A Zippy I’ve been saving since it came out on 11/25:
Another piece of what’s turning into a very large project on the English words normal (Adj), normality (N), and normalize (V) — plus related vocabulary — and the conceptual (and sociocultural) categories associated with them. The Zippy involves only long-standing senses of normal and normality — what I’ll call O (for old (senses of)) N (for the three normal-related words) — plus the Adjs abnormal and deviant. (The contrast is between ON and what I’ve called IN, for innovative senses of the words.)
Background. I’ll start with the three N words. (Forgive me the little joke.)
Old normal (ON) in OED3 (Dec. 2003): ‘constituting or conforming to a type or standard; regular, usual, typical; ordinary, conventional’; vs. (not in OED) the extension to IN: ‘unremarkable, acceptable’
The derived noun normality has corresponding uses, ON and IN.
Old normalize (ON): ‘bring or return to a normal condition or state’ (NOAD2); vs. (not in OED) the extension to IN: ‘render normal that which was previously deemed beyond acceptable bounds’ (as the ADS put it in January)
Zippy and the Muffler Man. The figure of Norm is a Muffler Man (a roadside fiberglass figure seen in many Zippy cartoons), who in panel 1 points out (Muffler Men may not move, but they can talk, and with Zippy they’re usually quite loquacious) that Zippy doesn’t look very normal — well, he’s a Pinhead, which isn’t typical or usual — with which Zippy of course agrees.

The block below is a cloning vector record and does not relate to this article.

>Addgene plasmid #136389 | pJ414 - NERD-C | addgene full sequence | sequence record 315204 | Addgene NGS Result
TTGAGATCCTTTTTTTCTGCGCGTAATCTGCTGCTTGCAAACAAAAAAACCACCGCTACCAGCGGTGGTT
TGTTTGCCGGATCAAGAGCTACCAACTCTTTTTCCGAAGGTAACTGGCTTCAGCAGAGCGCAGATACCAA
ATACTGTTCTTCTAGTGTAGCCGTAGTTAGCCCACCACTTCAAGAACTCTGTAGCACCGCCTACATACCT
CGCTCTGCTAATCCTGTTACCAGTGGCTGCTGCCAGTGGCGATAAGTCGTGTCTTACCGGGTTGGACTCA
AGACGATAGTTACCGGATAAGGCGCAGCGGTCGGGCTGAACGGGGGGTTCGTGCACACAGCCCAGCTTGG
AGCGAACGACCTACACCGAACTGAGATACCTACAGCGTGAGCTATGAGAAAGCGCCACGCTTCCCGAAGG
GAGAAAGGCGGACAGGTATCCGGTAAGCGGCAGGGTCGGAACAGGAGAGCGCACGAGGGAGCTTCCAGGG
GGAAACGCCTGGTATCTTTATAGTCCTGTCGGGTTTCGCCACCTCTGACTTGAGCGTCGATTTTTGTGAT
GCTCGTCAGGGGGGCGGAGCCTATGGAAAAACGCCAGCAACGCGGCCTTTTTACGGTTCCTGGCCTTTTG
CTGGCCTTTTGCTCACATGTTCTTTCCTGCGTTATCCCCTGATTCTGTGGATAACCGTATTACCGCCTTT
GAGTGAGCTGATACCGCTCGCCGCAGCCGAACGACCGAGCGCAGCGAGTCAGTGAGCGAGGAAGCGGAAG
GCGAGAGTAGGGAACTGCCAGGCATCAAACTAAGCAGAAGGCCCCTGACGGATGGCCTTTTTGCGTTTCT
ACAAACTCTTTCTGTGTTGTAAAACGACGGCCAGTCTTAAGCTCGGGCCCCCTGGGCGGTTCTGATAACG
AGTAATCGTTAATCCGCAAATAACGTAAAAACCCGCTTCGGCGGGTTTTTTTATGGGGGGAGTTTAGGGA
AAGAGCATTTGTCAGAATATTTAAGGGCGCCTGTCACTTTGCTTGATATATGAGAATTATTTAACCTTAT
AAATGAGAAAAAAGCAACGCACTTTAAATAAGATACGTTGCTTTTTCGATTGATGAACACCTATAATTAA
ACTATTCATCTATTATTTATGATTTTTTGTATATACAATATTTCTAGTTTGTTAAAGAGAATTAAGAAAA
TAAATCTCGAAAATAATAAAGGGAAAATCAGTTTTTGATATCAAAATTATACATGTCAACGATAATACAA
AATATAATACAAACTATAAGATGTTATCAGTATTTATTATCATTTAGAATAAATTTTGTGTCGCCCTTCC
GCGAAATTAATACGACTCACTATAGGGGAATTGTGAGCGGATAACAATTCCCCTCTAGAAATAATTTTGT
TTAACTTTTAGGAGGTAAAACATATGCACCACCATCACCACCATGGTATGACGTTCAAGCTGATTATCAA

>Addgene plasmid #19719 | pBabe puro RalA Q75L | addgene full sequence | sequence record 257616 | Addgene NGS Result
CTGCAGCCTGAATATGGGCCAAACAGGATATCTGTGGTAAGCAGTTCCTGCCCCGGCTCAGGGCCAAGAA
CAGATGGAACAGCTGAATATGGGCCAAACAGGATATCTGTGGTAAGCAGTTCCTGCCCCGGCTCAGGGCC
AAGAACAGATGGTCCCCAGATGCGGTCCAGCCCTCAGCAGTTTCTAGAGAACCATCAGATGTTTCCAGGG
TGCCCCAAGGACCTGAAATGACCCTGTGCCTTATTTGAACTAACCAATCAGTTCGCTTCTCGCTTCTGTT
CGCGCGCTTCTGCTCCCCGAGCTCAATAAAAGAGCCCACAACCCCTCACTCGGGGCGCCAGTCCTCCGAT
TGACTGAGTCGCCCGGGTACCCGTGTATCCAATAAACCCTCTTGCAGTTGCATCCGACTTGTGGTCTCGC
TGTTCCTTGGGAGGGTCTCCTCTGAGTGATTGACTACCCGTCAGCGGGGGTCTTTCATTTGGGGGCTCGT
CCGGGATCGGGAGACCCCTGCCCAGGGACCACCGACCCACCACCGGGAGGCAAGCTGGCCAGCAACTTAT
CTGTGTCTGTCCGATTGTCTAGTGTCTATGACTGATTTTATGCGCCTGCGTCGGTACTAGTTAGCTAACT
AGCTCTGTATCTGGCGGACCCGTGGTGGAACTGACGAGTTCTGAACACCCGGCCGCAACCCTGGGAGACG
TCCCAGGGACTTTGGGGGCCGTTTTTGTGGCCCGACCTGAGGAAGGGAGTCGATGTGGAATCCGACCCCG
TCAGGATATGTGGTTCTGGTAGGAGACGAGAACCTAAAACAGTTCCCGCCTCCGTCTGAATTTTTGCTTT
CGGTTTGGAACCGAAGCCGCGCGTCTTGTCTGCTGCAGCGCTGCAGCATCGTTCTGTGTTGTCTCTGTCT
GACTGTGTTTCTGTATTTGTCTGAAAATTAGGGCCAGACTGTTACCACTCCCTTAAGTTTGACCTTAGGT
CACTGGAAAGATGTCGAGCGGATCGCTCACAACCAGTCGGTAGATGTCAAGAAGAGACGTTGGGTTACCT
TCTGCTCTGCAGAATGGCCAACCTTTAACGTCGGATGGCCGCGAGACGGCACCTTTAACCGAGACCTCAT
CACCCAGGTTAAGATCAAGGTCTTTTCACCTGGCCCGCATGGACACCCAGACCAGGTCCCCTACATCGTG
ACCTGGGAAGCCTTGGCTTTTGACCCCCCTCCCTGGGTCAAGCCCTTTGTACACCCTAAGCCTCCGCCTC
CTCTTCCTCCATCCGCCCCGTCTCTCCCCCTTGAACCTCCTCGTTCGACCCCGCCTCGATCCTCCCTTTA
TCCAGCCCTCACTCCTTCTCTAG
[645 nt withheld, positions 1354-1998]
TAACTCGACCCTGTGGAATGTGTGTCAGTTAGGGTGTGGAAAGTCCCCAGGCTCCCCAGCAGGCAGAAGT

In panel 2, Norm offers to help Zippy become normal, an idea that Zippy rejects; he’s happy being a Pinhead, and if that’s abnormal, so be it. He doesn’t want to change. Then in panel 3, Norm gives up on Zippy, abandoning him to his “deviant, abnormal ways”. But Zippy is happy in his deviance, his abnormality; why would be want to become a different sort of person?
It’s important that judgments of normality are always relative to a context, in this case to a sociocultural context. In Dingburg, Zippy is a typical, usual sort of person; outside it, he’s viewed as atypical and unusual, perhaps defective or dangerous.
Back in the real world, the normality discussions that come my way are almost all relative to American society as a whole. Here’s Andrew Solomon, in the New Yorker on the 3rd, referring to
this [US] Administration’s dark view of those who deviate from its narrow definition of normality — white, U.S.-born, heterosexual, able-bodied, and Christian [not to mention Roundhead rather than Pinhead] — which excludes the majority of Americans
Others would go even further in the exclusions, blocking out people in cities (recall Sarah Palin in October 2008 praising small towns as “the real America” and the “pro-America areas of this great nation”; no doubt under advice she walked back on that, but I’ll take her at her word), people on the coasts, the highly educated, artists, and so on.
So far we’ve seen two responses to the view of certain groups as abnormal. Norm the Muffler Man says they should change — something that’s not even imaginable for some of these groups: I mean, how would Zippy become a Roundhead? Losing the top-knot and the polka-dotted muumuu wouldn’t be enough, since there’s no getting past the physiognomy. On the other hand, [READACTED] and his associates would simply have the abnormals excluded, denied rights and privileges, perhaps literally excluded, physically removed to camps or another country.
Zippy’s way is to declare: I will not change, and I will resist exclusion. I will demand equal treatment. I will insist that you change, that you accept me. I may be different, but you must treat me as within the bounds of the acceptable and unremarkable — as normal (in the innovative usage). That is, I must be normalized (in the innovative usage). I’m here, I’m queer (‘odd, unusual’), get used to it.